B.C. oysters are safe.
That’s the statement from Keith Reid, owner of Odyssey/Stellar Bay Shellfish in Deep Bay, one of many oyster producers on Vancouver Island, who continues to advocate for his industry despite a food recall warning last week by the Canadian Food Inspection Agency for raw oysters.
The CFIA issued the warning for oysters harvested from B.C. coastal waters on or before Aug. 18, as they may be unsafe for raw consumption due to vibrio parahaemolyticus, a toxin-producing bacteria found naturally in water, fish and shellfish.
Vibrio usually causes a mild intestinal illness; most people develop symptoms within 12 to 24 hours such as stomach cramps, nausea, vomiting and headache.
Because of the recall, producers have been unable to ship their product into the Canadian marketplace due to possible contamination.
“I think the issue goes back to the fact that the bulk of the oysters – I’d say 99.9 per cent of all the oysters that go into the marketplace from B.C. are safe. There’s the odd bad operator that works their way around the system, maybe fills the paperwork out improperly, mishandles their oysters because maybe they think it doesn’t matter, and what happens then, it only takes a few oysters,” explained Reid.
Since the recall was filed, he noted there’s a level of frustration throughout the entire industry about how the entire process evolved. There’s been a lack of communication between the various government officials and the industry, he added.
“This is something that probably could have mitigated two months ago.”
As a result of the recall, Reid added he’s had to cut back on the numbers of hours his staff work. He has about 40 employees, and about eight of the jobs are directly related to the grating and shipping of oysters.
Because it’s a naturally-occurring bacteria, vibrio can be present at high levels in coastal waters during periods of increased water temperatures.
Reid said he stores his product in large tanks on the water, and pumps deep cold water through the oysters for at least two days.
“That water is around 13C, so it’s actually below the line where vibrio tends to multiply, which is around 15C.”
The product then gets tested every Friday afternoon for the oysters he plans to ship the following Monday. The tests get sent to an independent lab in Vancouver, and results come back Sunday evening. The results determine whether the product gets shipped or not, he added.
“We’ve been doing that all this summer and we’ve shipped every week. So our product and the testing clearly shows the product is safe to eat.”
Reid said during the same period of time, his company has shipped approximately 1.5 million oysters into the American market without one reported sickness.
He’s shipped 230,000 oysters into the Lower Mainland, and of that, Odyssey/Stellar Bay Shellfish has been implicated in 16 or 19 sicknesses.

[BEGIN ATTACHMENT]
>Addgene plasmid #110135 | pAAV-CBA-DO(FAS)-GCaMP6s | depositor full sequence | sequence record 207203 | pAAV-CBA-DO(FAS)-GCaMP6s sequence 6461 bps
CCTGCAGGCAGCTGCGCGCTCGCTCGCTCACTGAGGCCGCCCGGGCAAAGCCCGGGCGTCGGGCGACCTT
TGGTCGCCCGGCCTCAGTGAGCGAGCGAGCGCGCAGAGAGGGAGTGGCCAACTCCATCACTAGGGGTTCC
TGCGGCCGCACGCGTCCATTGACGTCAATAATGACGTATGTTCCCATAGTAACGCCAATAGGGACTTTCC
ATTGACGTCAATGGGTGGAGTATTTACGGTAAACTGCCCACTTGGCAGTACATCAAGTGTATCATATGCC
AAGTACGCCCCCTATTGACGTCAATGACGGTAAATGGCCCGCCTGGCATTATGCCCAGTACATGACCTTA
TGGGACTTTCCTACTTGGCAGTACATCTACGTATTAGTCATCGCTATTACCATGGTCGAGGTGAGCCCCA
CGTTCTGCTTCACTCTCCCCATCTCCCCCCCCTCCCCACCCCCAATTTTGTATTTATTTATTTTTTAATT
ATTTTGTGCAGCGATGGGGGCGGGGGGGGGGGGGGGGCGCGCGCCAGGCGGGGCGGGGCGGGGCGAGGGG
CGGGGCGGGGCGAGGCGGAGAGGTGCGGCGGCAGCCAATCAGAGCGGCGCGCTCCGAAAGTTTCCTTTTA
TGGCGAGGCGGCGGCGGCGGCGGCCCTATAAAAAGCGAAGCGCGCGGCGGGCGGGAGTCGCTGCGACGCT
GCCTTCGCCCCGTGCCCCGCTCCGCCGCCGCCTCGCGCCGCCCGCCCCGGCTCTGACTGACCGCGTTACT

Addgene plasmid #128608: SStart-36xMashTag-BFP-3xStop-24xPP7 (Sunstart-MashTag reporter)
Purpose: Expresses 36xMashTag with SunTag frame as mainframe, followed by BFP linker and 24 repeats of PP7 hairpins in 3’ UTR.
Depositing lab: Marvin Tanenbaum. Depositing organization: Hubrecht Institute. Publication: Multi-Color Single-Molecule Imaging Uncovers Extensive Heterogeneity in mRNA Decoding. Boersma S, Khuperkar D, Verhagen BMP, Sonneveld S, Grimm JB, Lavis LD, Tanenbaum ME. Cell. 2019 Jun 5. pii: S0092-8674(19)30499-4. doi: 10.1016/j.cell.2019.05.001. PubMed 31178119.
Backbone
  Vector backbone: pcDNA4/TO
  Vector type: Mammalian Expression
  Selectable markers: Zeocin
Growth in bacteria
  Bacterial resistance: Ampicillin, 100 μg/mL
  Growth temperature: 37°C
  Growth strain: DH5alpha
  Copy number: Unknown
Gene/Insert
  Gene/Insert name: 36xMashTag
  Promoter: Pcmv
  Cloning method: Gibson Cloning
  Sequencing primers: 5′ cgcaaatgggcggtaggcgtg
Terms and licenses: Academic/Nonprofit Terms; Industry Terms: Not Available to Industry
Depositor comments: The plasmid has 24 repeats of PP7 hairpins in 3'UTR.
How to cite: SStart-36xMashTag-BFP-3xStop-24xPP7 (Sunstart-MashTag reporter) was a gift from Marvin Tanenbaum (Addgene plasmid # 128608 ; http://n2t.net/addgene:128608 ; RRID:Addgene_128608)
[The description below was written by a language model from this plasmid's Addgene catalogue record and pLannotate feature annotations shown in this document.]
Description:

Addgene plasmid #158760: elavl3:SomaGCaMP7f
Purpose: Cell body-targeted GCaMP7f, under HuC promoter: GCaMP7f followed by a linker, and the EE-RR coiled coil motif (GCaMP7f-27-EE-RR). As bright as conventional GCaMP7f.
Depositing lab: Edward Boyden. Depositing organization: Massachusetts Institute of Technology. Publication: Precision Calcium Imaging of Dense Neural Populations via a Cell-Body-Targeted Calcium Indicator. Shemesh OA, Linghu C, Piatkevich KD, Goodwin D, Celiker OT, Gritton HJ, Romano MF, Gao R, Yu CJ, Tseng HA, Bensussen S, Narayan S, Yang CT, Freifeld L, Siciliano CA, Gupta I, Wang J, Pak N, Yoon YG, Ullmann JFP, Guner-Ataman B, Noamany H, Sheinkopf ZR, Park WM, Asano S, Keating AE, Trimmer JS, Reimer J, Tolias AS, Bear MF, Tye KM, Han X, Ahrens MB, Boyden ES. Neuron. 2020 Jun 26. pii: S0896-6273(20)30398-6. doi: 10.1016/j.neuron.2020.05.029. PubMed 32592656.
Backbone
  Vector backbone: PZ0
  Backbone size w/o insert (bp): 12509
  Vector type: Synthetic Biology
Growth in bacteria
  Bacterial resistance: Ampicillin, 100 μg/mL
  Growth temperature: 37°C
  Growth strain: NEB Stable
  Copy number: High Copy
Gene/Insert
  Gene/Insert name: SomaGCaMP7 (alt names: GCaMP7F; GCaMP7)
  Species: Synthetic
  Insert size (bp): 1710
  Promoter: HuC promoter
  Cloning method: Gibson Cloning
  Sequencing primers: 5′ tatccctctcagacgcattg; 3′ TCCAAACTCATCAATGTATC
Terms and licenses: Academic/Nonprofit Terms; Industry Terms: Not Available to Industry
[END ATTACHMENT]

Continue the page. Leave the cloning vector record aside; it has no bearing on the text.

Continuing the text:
“When you’re implicated, all that means is that your product was there along with a number of other processors or growers. And since there is no way of tracking what people ate, then every tag from every bag of oysters that was in that facility essentially comes under the scrutiny of CFIA, and you have to do an illness report,” he explained.
Roberta Stevenson, executive director of the BC Shellfish Grower’s Association, calls the recall a “very precautionary” move, but warns the association is not downplaying the outbreak.
“It’s a huge hardship and economic hit to the growers,” she said. “Farmers spend a massive amount of money to test for vibrio and distributors too. Where is the weak link?”
A meeting with the association and processors was held last week, and Stevenson added a longer meeting with the CFIA is planned.
“We’re looking at the chain and hope the meeting can help us proactively problem-solve what we can do when we see the warmer water (in the ocean) … so that next year when the water warms up we’re in a much better situation.”
Reid noted he believes the industry has come a long way, but explained there is a responsibility on behalf of the industry and government to sit down and figure out how to solve the problem.
“We can’t keep doing things the way we’ve always done them, and that’s at both an industry level, and a regulatory level. There has to be an appetite for change – again both with the industry and government, so that we can work through a process and find a way to mitigate this. And it is possible, it’s just that we haven’t so far had the appetite to do it.”
The effects of the recall are far-reaching.
Chef Ronald St. Pierre of Locals Restaurant said he pulled his raw oyster option from the menu last week.
“We got a warning from VIHA (Island Health) about two weeks ago, the first warning,” said St. Pierre. “Then last Thursday, August 13, we got another warning, with an attachment they wanted us to post on the front door.”
The attachment was an advisory for customers to choose cooked oysters when making their dining options.
St. Pierre said rather than post the warning, he removed the raw oyster option from the menu.
“I had just received 15 dozen oysters that same day,” he said. “The warning is unfortunate because it kind of puts a blanket statement on the issue and I know it’s not all of the product that has been affected. The product we get from our supplier, have been tested several times to make sure they are clean and suitable for eating. But VIHA has to be cautious. I understand that.
“Of course it’s affecting us. At this time of year we get a large amount of people from outside of the country and outside of this region who come here with the expectation to be able to savour the beautiful products that we have around here. To have to tell them ‘sorry, it’s not available’ is a big disappointment to the customer.”